Bulgarian MPs Restart Constitutional Judge AppointmentDomestic | November 16, 2012, Friday // 16:57| views
Iskra Fidosova, MP from the ruling GERB party and Chair of the Bulgarian Parliament's Legal Committee. Photo by Sofia Photo Agency
The Bulgarian Parliament's Legal Committee decided Friday to start a new procedure to elect and appoint a constitutional judge from the parliamentary quota.
On Thursday, controversial supreme magistrate, Veneta Markovska, elected to become one of the two new constitutional judges from the parliamentary quota, was prevented from taking the oath of office by Bulgarian President, Rosen Plevneliev, who left the ceremony, thus blocking her appointment.
The President left at the moment Markovska had to be sworn in. He delivered an address to the new members of the Constitutional Court, but left the hall when it was Markovska's turn to take the oath.
Plevneliev's move blocked her joining of the Constitutional Court since under the law the oath is considered valid only if taken in the presence of the Head of State.
On Friday, at an emergency meeting, the Legal Committee decided to shorten the procedure. Nominations can be submitted between November 22 and 30.
The GERB Chair of the Committee, Iskra Fidosova, pledged that this time all tipoffs against the candidates, even the anonymous ones will be probed.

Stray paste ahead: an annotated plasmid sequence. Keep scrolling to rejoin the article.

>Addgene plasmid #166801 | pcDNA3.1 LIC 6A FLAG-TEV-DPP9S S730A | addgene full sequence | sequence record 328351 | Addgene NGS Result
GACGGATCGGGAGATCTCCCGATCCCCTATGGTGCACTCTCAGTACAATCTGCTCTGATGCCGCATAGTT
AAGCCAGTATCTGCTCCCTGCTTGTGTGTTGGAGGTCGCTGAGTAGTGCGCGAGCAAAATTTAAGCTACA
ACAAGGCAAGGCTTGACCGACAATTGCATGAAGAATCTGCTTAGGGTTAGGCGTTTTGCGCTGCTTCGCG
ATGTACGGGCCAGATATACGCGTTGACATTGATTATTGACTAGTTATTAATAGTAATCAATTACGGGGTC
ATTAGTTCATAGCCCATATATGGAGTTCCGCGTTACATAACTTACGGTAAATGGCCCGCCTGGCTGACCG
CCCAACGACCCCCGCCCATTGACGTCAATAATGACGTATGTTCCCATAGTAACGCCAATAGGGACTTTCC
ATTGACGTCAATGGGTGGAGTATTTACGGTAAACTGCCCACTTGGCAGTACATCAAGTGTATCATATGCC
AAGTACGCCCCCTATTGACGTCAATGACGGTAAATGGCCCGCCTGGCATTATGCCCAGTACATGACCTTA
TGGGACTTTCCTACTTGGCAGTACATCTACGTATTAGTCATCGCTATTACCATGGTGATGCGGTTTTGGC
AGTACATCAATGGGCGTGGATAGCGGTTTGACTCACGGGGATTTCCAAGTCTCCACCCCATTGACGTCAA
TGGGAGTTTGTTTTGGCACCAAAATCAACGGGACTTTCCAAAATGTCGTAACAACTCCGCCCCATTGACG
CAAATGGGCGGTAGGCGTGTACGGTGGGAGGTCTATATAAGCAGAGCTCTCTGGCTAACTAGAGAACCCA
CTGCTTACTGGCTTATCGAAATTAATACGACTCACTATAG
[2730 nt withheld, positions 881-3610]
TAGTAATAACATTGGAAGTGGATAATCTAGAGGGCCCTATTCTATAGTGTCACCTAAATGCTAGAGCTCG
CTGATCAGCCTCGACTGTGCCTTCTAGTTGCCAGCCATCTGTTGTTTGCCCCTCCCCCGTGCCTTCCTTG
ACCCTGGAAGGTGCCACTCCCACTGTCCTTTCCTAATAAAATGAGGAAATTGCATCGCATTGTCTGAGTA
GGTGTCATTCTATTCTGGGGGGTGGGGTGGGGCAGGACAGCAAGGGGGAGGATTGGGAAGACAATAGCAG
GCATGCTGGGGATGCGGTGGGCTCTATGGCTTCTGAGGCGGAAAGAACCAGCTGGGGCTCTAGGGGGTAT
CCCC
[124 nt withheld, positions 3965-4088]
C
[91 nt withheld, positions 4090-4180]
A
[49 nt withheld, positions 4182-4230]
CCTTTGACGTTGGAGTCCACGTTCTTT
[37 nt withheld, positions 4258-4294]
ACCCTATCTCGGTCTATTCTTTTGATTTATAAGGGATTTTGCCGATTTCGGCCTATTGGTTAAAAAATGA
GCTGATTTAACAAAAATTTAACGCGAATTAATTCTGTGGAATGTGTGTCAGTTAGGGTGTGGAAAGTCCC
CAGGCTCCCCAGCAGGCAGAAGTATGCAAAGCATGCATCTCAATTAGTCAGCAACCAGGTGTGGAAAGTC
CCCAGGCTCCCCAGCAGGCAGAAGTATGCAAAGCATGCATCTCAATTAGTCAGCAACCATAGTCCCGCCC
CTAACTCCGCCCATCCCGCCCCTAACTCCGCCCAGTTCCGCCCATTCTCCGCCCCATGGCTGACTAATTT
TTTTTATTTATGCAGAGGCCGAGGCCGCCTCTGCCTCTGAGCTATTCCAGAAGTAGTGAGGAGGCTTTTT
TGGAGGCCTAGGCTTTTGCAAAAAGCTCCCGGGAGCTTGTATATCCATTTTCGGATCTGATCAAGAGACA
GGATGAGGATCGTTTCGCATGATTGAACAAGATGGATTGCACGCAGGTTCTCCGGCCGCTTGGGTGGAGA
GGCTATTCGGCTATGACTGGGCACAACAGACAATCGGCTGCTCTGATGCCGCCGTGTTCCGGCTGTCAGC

Markovska's appointment stirred a huge scandal in Bulgaria over a tipoff sent to Members of the Parliament from the opposition and an investigative journalistic report raising suspicions of trading influence and corruption. She was approved by the MPs without a hearing and explanations about the allegations.
The case "Markovska" "traveled" all the way to the European Commission, which warned Bulgaria twice about the possibility of issuing an interim report under the Cooperation and Verification Mechanism.
On Friday, the MPs from the ethnic Turkish Movement for Rights and Freedoms, DPS, left the Legal Committee's sitting, declaring they would not be part of the new procedure, on grounds the Parliament cannot be held responsible for the farce, created by the lack of coordination among institutions.
They say the case has tarnished the image of all institutions and has placed at risk the entire reputation of the Parliament from now on.